Landlords And Agents Advised To Serve Section 8 Notices Twice
A legal expert who advises agents and landlords should consider serving a second Section 8 notice if their tenants owe more than six months rent, even though their first notice had not come into force.
The reason being because of the important change to six months’ rental arrears as the notice period for this has been drastically reduced from six months down to just four weeks.
Robert Bolwell, senior partner at Dutton Gregory, said: “One of the tantalising questions now is, what do I do if I have rent arrears of five months? Do I serve a notice now for six months’ expiration date or do I wait until I go over the six month mark?
“At six months, the rules say your Section 8 notice period (on ground eight) can actually be four weeks.”
Bolwell the head of the firm’s landlord and tenant department, added: “We’re looking at situations now where the clients have served a six-month notice initially, when the rent arrears are quite small, but when we get to that six months [of arrears] mark, we might be serving another notice because…of the shorter period [of 4 weeks’ notice]. The general rule is, it’s never wrong to serve additional notices.”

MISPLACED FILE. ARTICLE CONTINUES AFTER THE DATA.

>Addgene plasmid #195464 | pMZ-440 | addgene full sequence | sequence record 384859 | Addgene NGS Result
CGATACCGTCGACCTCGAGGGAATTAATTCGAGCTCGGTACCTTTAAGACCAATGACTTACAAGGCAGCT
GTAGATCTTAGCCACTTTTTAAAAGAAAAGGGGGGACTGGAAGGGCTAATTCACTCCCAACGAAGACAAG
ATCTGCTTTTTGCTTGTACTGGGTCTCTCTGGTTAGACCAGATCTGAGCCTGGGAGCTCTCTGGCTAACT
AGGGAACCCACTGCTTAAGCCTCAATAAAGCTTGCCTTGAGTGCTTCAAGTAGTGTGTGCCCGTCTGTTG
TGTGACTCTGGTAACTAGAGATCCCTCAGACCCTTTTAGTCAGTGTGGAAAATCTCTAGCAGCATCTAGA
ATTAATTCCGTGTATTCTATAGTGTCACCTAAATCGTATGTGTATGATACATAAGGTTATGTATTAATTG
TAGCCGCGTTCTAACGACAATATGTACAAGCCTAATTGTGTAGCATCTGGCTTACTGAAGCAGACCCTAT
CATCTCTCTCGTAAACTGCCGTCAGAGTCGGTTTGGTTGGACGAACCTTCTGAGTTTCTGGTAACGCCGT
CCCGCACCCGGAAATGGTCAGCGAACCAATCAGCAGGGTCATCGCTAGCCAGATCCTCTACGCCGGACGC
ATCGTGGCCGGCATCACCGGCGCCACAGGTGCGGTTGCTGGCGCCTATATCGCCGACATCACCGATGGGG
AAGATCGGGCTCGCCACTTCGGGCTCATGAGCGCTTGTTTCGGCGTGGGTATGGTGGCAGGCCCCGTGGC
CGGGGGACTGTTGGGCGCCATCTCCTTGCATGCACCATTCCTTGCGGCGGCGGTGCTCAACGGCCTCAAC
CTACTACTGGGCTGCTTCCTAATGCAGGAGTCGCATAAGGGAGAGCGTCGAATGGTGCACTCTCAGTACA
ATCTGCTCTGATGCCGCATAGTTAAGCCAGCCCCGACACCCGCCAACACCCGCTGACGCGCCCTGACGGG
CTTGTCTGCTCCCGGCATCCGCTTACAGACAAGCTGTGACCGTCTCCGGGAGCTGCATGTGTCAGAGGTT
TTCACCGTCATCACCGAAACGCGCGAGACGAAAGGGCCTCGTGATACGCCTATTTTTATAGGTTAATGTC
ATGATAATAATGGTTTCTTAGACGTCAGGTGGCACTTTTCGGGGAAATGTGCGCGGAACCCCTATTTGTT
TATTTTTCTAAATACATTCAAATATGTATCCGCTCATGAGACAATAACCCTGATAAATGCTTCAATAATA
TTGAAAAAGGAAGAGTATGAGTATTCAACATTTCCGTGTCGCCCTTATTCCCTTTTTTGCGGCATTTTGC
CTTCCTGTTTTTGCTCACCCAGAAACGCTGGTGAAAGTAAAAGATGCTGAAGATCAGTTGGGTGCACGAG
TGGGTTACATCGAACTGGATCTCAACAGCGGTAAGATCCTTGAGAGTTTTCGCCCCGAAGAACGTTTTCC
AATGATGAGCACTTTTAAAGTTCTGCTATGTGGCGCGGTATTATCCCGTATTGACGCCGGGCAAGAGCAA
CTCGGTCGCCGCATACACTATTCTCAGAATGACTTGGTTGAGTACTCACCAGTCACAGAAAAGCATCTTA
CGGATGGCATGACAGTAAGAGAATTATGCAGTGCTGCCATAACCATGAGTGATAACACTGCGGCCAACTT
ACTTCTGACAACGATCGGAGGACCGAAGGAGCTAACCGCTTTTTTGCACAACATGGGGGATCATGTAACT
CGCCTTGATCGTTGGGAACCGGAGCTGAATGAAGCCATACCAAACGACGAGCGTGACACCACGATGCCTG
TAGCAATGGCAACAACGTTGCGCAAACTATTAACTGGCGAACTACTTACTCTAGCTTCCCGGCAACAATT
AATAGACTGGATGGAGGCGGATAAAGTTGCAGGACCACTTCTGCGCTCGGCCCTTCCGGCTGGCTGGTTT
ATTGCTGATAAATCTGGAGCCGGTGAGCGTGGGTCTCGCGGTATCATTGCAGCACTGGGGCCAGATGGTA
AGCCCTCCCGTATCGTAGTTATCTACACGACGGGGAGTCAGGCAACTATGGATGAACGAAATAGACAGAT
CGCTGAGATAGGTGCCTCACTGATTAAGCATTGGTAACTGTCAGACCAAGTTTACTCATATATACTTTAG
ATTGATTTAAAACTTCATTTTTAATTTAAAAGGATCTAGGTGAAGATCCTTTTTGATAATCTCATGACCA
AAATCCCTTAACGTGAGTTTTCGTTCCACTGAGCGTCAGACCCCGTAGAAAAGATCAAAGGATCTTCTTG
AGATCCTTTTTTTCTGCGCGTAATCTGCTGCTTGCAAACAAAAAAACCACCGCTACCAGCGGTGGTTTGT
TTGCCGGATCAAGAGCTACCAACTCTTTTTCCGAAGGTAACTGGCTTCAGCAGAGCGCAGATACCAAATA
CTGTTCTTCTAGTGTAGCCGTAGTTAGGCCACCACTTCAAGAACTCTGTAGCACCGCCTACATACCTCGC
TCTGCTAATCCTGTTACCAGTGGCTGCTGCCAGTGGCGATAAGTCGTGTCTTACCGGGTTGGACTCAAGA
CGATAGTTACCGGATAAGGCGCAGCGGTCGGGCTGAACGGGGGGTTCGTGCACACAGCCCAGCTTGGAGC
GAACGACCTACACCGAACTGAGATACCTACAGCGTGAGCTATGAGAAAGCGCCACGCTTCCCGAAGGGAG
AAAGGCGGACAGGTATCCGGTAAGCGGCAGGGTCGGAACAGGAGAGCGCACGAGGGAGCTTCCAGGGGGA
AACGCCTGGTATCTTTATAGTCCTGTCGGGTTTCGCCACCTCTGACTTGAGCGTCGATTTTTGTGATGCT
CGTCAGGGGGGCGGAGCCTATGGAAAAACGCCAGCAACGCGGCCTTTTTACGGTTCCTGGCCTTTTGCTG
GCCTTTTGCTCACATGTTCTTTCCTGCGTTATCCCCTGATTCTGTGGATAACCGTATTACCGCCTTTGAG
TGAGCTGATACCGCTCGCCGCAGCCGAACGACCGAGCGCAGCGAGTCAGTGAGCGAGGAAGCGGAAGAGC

He advises landlords and agents whose tenants have racked up three to four months of rental arrears could be served with a notice and then “keeping an eye on those rent arrears and, if things are getting worse, when you hit that six month mark, serve another one for four weeks. Because that might enable you to start proceedings more quickly than waiting for your first notice to expire.”
Bolwell says that because of the courts’ backlog in possession order cases “the indicators suggest that you will save time if you can go down the accelerated route than if you go down the normal route.”
He believes that if agents and landlords follow this logic then it could save them “weeks, maybe even months” to achieve being granted a possession order.
However there is a caveat that it could probably take longer for cases to be heard as courts were able to hear ten cases per hour but as of now it could be no more than three in one hour.